We had a rough day in mist on the Wednesday when we covered the north end of the High Street range over Loadpot Hill from the Far Eastern Fells book, and then a wet Thursday when we had a motoring tour of the Lakes and bought some gear in Hawkshead and Ambleside. On Thursday night I delved into the Central Fells book and decided that we would attempt these five Wainwrights south of Keswick. I would have liked to have made it six to include Raven Crag (above the top end of Thirlmere) however that would have pushed us to our limits so it was left out. Maiden Moor south of Catbells and at the end of Derwenter is pictured from the path leading up to Walla Crag from Ashness Bridge.
We were going into the unknown. Would getting to Armboth Fell LDW-182 from High Tove LDW-167 prove as wet and boggy as Wainwright said it would be? The answer would be yes.
There are a choice of access points and various routes to climb these five fells - more variations certainly than one can contemplate on walks in the Eastern and Far Eastern Fells area. We decided to park in the NT car park by Ashness Bridge - non-members are asked to put a donation in the box. We set off north climbing above Derwentwater reaching Walla Crag (Pictured) in 50 minutes. Super weather and a very pleasant, steady walk. Fantastic views in all directions and now I understand why Walla Crag is such a popular walk from Keswick. Only two VHF radio contacts resulted - Walla is well screened but we made it to John G0TDM and Geoff G4WHA in Penrith. Things got better later when we gained more height.
Bleaberry Fell LD-132 above us to the south east, looked imposing. We retraced our steps and left the path just before Falcon Crag. When the going got steep the path had been worked into steps and it was a steep but steady climb the top which was reached once again, in 50 minutes after departing from Walla Crag.
Wainwright had said it got progressively boggy from hereon and that proved correct as we dropped off Bleaberry Fell into a depression and headed towards Threefooted Brandreth - an interesting named piece of rock surrounded by peat hags. It only took 35 minutes to reach High Seat LDW-130, our highest point on the walk. (Pictured below right)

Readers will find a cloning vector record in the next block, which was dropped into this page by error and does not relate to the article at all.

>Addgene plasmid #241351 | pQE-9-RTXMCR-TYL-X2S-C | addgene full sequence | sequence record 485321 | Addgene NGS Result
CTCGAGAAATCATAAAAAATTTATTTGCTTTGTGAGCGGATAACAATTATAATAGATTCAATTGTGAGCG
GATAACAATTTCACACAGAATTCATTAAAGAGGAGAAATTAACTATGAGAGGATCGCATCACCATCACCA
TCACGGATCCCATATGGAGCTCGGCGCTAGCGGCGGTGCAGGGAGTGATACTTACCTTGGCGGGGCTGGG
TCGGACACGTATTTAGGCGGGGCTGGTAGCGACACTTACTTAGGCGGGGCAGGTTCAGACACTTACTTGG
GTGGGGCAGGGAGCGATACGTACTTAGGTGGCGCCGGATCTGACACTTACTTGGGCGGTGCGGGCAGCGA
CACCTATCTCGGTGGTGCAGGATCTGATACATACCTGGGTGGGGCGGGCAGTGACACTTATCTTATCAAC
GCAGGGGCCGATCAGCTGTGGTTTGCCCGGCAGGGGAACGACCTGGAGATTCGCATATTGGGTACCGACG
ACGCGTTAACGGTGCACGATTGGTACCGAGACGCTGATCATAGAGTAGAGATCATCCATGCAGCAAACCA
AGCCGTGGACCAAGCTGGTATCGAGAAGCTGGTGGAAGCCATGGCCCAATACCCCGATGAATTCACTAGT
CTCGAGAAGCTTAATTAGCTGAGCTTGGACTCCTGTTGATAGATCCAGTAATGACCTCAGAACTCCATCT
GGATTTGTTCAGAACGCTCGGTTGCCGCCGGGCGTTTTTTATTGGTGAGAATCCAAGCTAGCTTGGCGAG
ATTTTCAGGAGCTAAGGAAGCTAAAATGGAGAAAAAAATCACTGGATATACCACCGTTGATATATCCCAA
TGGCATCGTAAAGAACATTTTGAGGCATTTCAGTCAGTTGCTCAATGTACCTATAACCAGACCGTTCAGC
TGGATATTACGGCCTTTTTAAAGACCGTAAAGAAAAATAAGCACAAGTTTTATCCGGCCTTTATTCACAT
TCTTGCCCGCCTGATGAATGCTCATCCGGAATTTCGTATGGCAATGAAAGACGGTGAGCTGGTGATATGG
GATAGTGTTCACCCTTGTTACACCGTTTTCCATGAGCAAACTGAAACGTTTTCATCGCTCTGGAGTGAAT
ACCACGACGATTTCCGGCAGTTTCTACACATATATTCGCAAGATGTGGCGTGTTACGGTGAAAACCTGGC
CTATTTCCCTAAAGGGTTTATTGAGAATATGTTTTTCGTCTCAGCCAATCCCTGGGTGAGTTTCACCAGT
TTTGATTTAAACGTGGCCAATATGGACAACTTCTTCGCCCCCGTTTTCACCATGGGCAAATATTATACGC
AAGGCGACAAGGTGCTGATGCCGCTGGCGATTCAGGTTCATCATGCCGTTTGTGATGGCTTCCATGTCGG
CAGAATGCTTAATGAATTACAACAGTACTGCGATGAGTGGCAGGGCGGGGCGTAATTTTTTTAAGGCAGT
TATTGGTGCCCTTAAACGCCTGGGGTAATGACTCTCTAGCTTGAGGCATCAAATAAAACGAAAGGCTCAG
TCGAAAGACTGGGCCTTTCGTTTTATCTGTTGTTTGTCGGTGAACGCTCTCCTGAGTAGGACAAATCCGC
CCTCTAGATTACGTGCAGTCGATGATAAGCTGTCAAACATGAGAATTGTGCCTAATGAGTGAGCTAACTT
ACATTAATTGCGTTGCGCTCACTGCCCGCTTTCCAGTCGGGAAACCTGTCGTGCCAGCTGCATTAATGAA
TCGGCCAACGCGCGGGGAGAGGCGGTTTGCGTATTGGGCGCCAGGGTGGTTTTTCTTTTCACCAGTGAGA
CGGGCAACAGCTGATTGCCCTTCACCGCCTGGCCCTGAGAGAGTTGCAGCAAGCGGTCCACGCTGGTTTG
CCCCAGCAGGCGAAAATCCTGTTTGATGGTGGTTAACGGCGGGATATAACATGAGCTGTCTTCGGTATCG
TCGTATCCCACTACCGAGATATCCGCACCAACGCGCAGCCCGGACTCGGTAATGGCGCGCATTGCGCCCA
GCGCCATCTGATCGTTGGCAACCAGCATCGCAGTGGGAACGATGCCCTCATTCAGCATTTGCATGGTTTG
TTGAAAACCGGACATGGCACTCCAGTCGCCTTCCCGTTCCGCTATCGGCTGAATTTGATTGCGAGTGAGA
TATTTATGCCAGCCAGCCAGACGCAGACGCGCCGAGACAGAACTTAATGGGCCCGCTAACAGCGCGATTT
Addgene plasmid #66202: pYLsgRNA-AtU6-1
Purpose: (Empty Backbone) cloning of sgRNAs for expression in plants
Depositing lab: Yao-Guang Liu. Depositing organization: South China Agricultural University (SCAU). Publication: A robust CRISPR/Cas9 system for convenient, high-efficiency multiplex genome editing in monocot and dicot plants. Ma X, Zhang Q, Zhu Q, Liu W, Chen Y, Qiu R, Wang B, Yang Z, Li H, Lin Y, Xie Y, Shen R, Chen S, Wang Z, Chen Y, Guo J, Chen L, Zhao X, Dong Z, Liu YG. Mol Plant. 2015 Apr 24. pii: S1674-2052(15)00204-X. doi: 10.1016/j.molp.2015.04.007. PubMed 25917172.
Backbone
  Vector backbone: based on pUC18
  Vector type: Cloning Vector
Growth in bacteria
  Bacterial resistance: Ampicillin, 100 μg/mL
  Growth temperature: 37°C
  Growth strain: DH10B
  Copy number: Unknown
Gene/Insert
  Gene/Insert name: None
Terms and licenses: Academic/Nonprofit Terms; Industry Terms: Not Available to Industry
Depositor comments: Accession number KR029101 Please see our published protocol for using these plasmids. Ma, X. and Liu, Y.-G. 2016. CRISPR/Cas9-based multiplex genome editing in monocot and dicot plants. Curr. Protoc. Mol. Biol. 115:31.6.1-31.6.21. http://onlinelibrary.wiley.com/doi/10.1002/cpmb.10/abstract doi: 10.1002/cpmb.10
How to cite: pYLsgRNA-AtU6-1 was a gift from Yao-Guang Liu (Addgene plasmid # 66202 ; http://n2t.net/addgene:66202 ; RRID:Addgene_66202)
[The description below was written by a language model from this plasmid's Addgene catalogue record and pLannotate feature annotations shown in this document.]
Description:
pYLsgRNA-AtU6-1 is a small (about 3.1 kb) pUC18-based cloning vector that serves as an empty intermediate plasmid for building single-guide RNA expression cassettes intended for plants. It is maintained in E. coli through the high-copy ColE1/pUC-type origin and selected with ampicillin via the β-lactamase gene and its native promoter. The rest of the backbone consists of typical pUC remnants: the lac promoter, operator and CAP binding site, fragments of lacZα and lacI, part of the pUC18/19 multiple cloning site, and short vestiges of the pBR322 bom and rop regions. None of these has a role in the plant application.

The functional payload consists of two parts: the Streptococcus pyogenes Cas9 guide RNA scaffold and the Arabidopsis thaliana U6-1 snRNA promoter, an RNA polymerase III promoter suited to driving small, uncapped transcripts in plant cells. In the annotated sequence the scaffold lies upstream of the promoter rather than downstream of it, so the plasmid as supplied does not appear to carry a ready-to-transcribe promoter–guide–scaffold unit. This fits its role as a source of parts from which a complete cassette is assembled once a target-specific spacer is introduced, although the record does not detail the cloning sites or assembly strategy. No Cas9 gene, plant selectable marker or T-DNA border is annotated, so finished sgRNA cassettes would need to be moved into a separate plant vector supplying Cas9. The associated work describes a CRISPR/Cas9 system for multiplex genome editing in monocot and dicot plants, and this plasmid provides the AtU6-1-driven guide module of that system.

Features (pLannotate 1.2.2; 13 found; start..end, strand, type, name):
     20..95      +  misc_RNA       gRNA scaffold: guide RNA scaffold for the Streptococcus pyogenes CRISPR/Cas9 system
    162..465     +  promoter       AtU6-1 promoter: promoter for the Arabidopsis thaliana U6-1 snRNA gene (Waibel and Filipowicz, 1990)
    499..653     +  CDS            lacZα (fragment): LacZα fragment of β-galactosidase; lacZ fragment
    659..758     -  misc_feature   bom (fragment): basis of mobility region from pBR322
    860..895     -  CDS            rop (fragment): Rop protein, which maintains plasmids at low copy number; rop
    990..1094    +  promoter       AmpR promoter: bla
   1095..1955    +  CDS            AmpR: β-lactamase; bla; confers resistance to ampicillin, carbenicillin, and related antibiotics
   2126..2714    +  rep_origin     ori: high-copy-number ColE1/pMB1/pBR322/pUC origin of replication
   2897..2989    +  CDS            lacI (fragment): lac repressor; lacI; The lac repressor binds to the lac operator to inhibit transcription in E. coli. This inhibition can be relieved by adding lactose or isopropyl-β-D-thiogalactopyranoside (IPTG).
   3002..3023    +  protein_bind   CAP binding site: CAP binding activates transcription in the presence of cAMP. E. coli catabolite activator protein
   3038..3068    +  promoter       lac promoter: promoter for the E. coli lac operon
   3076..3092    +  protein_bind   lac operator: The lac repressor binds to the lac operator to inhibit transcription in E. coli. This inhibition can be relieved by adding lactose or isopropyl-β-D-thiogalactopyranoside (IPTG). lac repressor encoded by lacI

This was a nice spot to take lunch in the sunshine and out of the wind. Believe me, the lunches provided from the Patterdale Hotel are first class! The radio was pretty good too, with seven contacts logged including GW1NVY in Wales.
Suitably refreshed we headed south to High Tove LDW-167 which took another 30 minutes. The cairn here lies on a flat top summit and had a long length of wood stuck into it (pictured below).
The path from Watendlath (which we would later use) runs across the watershed summit of High Tove down to Armboth, a hamlet on the edge of Thirlmere. We needed to make for the dreaded Armboth Fell LDW-182 across the waterlogged moor. From High Tove you could see the pools of water, feeders for Thirlmere. Wainwright said the route we took was "not recommended" and "the flat desolate top is little better than a quagmire, a tangle of swamp, heather and mosses. Armboth Fell is one of the few fells that are not really worth climbing". I wouldn't go so far as to say that myself because if you are intent on bagging all 214 fells and like a challenge as I do, then what needs to be done needs to be done. This was our chosen route and in retrospect I would do it again!
The great man advised not to take the direct walk south east but to walk south first and follow the fence, which is what we did. We turned east just before the rise up to Middle Crag and it was pretty wet.....we were "gatered up" and finished up on the summit 42 minutes after leaving High Tove with still dry feet and trousers. The enormous lump of rock and very small cairn in this sea of spagnum moss, water and frogs signifies the top of Armboth Fell (Pictured below) as we came away and made back to High Tove.
The attraction of Armboth Fell to AW was most obvious, being the view towards the Helvellyn range above us to the east. I later discovered that there is indeed an Armboth Fell Appreciation Society - a sub branch of the Wainwright Society in fact! Considering the proximity of the higher fells I was amazed to make contacts with Penrith, Lancaster and Nelson in Lancashire. We left the top after carefully looking towards High Tove for signs of water in the depression below us. We decided to cut a more direct route this time, so we headed off on a bearing of around 300 degrees back to High Tove and found this route to be dryer than our outward trip. It has been said on the Wainwright Society website that the moor is not as wet as it used to be in AWs day....
The steady walk downhill from High Tove to Watendlath (pictured right) provided some lovely views of the Central Fells which we still yet have to conquer - there is so much to look forward to in the coming months and years. Let us just hope that our knees and our bodies hold out long enough. The cafe at Watendlath beckoned, however when we got there "CLOSED" for winter - we were two weeks away from Good Friday, but just that bit early. The toilets however were useful. So we now faced a 2.5 mile walk without refreshments. Oh well, it had been worth it and we enjoyed our dinner back at Patterdale all the more.
Stations Worked (21 Contacts):
G4WHA Geoff Penrith (All Five summits)
G1OHH Sue Lancaster (Four summits)
G0TDM John Penrith (All Five summits)
G1KLZ Doug Ingleton (Two Summits)
G4BLH Mike Nelson (Two Summits)
G6LKB Dave Ulverston (Two Summits)
GW1NVY Ken Llandudno
Thank you to all the above WOTA Chasers, for an enjoyable days walking enhanced by these contacts.